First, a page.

You may not wish to go so far as Jeremy Paxman and ask “Why is this lying bastard lying to me?” but it’s usually sensible, when receiving information, to ask where it’s coming from. The most recent figures about the desirability or otherwise of the border come from The Belfast Telegraph, which it’s fair to say has never been noted for its fiercely republican tone or content. Maybe worth tucking that fact at the back of your mind.
Now, what do they say? Well, the pollsters asked people if they’d favour removal of the border tomorrow and they got 3.8% who said they would. Ask a silly question and you get a silly answer. Ask people “Would you, tomorrow, like to join with a bankrupt twenty-six counties while at the same time coping with loyalists who assault everything that moves because someone has told them their flag is being torn down?” The question is spectacularly daft. One comparison: the Scots, before being asked whether they favour Scottish independence, have been given a full two years in which to think about it.
“Hah!” you say. “But the Tele also asks how many would vote for border abolition in twenty years’ time and only a quarter of respondents wanted it. So much for your time-to-think argument”. Well, in ways the “Twenty years’ time" question is even more daft than the tomorrow question. Think of the difference in this state between 1963 and 1983; or between 1983 and 2003. “Events, dear boy, events” as Harold Macmillan used to say. A question about what you’d like to happen in the unimaginable distant future is nearly worse than asking about border abolition tomorrow.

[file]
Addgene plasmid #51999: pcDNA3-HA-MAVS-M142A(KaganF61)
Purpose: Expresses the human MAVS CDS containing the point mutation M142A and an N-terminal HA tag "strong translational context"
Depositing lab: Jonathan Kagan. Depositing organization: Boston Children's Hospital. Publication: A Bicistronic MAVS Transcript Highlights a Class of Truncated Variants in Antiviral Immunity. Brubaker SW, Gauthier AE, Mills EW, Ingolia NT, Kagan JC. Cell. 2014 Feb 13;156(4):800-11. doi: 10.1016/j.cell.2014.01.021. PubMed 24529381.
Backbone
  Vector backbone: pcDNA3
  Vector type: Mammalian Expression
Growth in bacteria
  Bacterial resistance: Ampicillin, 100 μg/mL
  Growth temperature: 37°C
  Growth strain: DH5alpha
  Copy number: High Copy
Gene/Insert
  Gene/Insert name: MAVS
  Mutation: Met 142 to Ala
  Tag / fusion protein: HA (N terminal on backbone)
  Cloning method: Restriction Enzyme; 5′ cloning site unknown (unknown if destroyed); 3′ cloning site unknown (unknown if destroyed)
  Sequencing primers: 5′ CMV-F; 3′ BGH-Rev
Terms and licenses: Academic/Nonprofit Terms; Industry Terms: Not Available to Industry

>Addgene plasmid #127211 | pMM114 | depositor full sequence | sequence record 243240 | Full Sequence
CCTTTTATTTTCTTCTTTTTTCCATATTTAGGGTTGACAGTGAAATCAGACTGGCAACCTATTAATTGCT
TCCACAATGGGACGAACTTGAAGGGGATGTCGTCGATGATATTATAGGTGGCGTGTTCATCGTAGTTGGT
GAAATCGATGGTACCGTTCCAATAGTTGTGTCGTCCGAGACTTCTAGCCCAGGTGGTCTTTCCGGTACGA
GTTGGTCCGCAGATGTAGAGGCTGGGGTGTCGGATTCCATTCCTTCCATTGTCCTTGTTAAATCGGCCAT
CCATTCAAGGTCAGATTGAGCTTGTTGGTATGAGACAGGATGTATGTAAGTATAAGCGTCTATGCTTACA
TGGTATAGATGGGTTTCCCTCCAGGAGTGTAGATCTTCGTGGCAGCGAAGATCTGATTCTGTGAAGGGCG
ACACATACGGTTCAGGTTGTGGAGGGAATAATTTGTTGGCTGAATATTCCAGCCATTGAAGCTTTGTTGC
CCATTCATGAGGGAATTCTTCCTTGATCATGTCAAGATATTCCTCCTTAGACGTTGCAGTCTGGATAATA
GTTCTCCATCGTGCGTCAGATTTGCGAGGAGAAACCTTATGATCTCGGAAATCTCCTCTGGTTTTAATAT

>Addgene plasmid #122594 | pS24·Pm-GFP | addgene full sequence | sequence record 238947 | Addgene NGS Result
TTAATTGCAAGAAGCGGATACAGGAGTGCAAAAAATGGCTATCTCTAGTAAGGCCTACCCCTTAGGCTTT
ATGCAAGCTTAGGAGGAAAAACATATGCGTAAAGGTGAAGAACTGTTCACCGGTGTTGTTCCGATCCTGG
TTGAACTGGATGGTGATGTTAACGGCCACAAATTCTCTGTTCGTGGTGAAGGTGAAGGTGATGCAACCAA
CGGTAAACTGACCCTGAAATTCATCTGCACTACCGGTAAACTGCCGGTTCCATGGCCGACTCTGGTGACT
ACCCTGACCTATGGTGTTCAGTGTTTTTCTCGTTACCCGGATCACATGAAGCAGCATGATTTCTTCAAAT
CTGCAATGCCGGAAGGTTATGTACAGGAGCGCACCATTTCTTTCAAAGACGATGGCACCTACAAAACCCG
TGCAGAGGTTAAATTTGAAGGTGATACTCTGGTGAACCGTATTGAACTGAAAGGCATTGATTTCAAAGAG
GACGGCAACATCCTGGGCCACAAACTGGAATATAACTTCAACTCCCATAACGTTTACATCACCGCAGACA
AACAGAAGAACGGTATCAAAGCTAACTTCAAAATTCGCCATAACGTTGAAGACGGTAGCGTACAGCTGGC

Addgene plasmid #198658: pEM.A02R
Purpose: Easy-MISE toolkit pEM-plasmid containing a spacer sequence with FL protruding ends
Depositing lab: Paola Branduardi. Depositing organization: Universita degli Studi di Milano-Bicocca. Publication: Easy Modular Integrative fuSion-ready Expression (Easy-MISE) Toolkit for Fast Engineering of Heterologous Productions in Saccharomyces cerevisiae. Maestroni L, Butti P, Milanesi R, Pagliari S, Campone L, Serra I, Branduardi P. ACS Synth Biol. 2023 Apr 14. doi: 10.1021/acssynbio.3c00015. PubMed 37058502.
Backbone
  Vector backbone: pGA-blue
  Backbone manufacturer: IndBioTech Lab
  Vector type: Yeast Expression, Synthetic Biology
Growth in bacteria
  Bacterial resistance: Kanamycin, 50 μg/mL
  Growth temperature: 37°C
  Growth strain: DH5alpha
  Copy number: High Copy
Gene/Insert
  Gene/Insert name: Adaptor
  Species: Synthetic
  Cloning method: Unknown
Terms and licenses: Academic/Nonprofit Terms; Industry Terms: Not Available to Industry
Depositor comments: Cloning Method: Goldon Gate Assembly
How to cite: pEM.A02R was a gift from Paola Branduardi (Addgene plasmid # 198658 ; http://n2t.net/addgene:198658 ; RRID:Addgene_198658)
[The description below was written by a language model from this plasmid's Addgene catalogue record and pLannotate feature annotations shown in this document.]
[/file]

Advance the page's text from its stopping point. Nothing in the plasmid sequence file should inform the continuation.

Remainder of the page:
What we do need - all of us - is an open and informed debate about what a united Ireland would look like, how it would differ for those of us in the north particularly, what place would be found for the 20% of the population that is presently unionist. When we’ve had a calm, extended discussion - not shouting-match - on the merits and drawbacks of such a new arrangement, then ask people would they favour it in, say, three or four years’ time.
For such a discussion we need information, and information that is accurate and is disseminated in clear language. For example, we hear much about the size of the block grant from Westminster. Did you know that the north of Ireland has no dependable statement of the amount of revenue which is generated here and goes into London coffers? Scottish revenue is validated by the Office of National Statistics. Here, we get figures produced by the Department of Finance and Personnel - and nobody verifies those. What’s more, the size of the much-talked-about block grant from Westminster is decided by the amount of money spent on public services in England. Does that make sense?
Those who favour a united Ireland are often accused of living in a green-tinged dreamland. I think there’s some truth in that. The one way to get them out of that dreamland is to present facts and figures - trustworthy facts and figures - that show what at present we gain or don’t gain economically through union with Britain, and what kind of state would be established were we to have an all-Ireland political arrangement. There are arguments beyond the economic which are worth making and should be made, but let's start with the economic facts. The trouble is, they’re hard to come by. For some reason.